A Mother's Garden of Memories
Hand work. When it comes to sewing by hand, it's kind of like opera; you either love it or you hate it. For those who love it, the words "Hand Made" take on a whole new meaning. For those who hate it, just the mention of those words brings a cringe. Those who hate it will try anything to avoid it, calling it the "H" word. Those who love it, when contemplating a new project, will conjure up visions of time spent in the comfort of their favorite sewing place, surrounded by all their favorite tools, spending time doing nothing else except stitching along while solving the problems of the universe in the back of their mind. One who loves it wonders how anyone could hate it.
I believe that it is the hatred of hand sewing that has brought the sewing machine to what it is today. Years ago sewing was viewed as a chore and it really was. Before the sewing machine, women made clothes for the whole family by hand. Imagine living on a homestead or even in a pre-industrial age town. No pavement anywhere. Every time you had to use the restroom you had to walk outside, down the dirt path. Daily chores required everyone to go out into the barn or field. Getting water required a walk to the well or river. The clothes you spent hours making for your children were sure to get filthy withing the first hour of being worn. All the women and girl's dresses were ankle length, dragging in the dirt all the time. Washing the clothes required a trip to the river or washtub, again, outdoors and washing by hand. It sounds like a thankless chore to me. No wonder the women made quilts with the leftovers. At least the hard work put in to a quilt stayed inside until they needed to be washed. I heard a poem written by a woman on the prarie fronteer that I wish I had written down. It spoke about the quilts she made with love to keep the children from freezing to death at night and the making of which that kept her from going mad. Can you imagine such a life?
How far sewing has come since then! Today sewing is a creative act that we do because we want to and can, not because we have to. Most only sew by hand if they actually want to because almost every sewing activity can be accomplished by machine today. Techniques for machine quilting, machine applique and machine embroidery are the news today. Some machine artists do not have hand skills at all and see no need to obtain them.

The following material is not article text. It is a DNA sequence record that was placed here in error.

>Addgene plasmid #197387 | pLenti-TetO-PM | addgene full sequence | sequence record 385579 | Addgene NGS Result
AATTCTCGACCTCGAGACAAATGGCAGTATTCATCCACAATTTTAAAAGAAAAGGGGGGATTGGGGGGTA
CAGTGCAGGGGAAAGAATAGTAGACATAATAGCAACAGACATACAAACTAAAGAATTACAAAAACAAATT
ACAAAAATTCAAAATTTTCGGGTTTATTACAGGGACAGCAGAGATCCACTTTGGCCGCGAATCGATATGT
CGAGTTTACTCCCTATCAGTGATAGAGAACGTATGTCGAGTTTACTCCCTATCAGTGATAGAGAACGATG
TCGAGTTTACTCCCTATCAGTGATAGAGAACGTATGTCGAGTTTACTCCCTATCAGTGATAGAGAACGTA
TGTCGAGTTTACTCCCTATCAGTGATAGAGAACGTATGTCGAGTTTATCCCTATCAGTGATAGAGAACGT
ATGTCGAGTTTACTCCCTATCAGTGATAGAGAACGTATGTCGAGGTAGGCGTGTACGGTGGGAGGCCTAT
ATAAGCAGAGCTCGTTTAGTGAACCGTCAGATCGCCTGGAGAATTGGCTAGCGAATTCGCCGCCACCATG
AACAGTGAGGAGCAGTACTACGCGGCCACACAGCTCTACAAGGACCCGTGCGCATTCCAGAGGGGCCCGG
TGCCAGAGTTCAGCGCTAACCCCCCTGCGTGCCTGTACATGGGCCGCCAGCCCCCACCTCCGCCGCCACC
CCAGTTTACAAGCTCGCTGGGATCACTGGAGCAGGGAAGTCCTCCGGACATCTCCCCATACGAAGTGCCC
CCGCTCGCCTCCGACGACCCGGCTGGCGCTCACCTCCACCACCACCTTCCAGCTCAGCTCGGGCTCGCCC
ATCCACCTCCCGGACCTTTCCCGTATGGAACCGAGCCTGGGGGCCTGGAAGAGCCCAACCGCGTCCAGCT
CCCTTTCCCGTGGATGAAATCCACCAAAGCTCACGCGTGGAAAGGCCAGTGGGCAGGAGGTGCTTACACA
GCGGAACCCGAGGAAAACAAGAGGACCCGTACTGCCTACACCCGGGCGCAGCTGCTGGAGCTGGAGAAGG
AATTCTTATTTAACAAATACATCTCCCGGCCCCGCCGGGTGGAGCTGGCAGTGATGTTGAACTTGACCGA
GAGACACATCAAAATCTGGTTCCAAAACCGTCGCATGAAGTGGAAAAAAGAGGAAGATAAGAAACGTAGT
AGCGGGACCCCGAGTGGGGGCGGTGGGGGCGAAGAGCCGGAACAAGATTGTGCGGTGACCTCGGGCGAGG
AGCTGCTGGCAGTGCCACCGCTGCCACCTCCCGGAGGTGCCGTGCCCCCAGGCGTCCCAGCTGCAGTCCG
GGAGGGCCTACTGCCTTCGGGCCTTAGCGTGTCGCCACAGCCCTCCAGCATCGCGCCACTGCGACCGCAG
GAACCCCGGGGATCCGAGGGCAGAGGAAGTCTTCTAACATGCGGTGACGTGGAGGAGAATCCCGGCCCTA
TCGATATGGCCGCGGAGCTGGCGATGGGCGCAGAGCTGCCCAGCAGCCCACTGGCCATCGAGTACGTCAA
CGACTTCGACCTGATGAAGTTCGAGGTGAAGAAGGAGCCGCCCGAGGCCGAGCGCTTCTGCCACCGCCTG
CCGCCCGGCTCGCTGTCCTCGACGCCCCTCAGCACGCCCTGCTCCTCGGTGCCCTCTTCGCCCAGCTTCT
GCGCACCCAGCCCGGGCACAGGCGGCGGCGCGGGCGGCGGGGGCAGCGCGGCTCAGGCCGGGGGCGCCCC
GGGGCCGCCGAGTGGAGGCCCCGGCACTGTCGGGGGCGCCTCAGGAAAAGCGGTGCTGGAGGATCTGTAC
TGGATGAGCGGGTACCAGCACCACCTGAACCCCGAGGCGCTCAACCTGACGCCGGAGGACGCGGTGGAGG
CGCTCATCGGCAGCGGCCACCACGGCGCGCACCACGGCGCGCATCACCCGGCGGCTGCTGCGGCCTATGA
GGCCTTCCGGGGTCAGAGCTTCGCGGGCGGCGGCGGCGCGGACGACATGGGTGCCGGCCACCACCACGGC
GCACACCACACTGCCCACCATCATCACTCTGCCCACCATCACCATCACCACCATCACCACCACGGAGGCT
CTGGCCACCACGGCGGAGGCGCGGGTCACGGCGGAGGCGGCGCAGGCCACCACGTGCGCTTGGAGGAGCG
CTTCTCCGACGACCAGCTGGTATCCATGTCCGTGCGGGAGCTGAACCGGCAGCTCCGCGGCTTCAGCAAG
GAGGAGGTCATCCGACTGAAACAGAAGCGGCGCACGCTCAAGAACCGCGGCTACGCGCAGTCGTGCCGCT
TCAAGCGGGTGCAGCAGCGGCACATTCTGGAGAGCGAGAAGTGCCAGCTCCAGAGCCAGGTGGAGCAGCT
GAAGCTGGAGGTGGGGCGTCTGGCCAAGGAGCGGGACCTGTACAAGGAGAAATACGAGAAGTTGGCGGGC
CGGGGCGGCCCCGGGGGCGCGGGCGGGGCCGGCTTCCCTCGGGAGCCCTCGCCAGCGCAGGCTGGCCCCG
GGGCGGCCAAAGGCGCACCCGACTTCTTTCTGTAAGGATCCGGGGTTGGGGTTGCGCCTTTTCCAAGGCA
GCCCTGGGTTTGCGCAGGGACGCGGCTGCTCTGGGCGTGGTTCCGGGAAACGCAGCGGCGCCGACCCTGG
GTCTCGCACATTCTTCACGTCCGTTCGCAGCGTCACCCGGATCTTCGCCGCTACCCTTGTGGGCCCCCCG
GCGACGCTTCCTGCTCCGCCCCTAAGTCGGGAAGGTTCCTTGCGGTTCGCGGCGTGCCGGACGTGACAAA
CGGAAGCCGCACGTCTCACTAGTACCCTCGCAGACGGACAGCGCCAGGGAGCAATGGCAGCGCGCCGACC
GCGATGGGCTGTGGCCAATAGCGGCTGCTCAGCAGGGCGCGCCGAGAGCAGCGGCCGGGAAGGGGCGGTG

The art of sewing by hand would fade entirely were it not for those of us who love to pick up needle and thread and quitely stitch some heirloom piece fit to be handed down to our children, grandchildren, etc. Some of us were taught to sew by our mothers and grandmothers who still viewed hand sewing as a valuable skill. Is it romanticism to believe in hand sewing? I like to imagine what it was like to be a victorian lady. Their sewing skills made them important in their social circles. They chose projects that were challenging to show off their skills and were proud of the amount of time they had invested in them. Their handywork is what we seek as collectible today. I wonder how our skills would measure up to theirs. Would they look down on us or would they be intrigued and challenged by the machines we use today?
This photo is a photo of a quilt I finished in December of 2005.
It's a queen size Grandmother's Flower Garden I named "A Mother's Garden of Memories". I made this quilt entirely by hand for one of my daughters mostly out of fabric I salvaged from some of the clothing she wore as a child. Some of it was from dresses I made for her. I had carted that fabric around for 20+ years. It took me 3+ years to complete this quilt. I remember thinking I'd never finish it, but I did! I made that quilt during some of the most challenging years of my life...the years I had to raise 2 of my grandchildren, turning 50, my mother's death, my brother's death, 4 hurricanes (I live in Florida), becoming a Christian and much, much more. Making that quilt kept me from going mad, although some people said I was already mad for attempting to make it by hand. Quite literally, my blood, sweat and tears went into this quilt. That's why I named it what I did; it was full of my memories, both good and bad. When I finally finished it, it was very dirty. I was afraid that the stains wouldn't come out, but was surprised that they all did...all except the little blood stains where I'd pricked my finger while hand quilting. I didn't even know they were there until I washed it. When I pointed this out to my daughter she said that's what she loved about it the most!
If I had spent those 3+ years making quilts by machine, I would have made many more than just one quilt, but none of them would have been that quilt.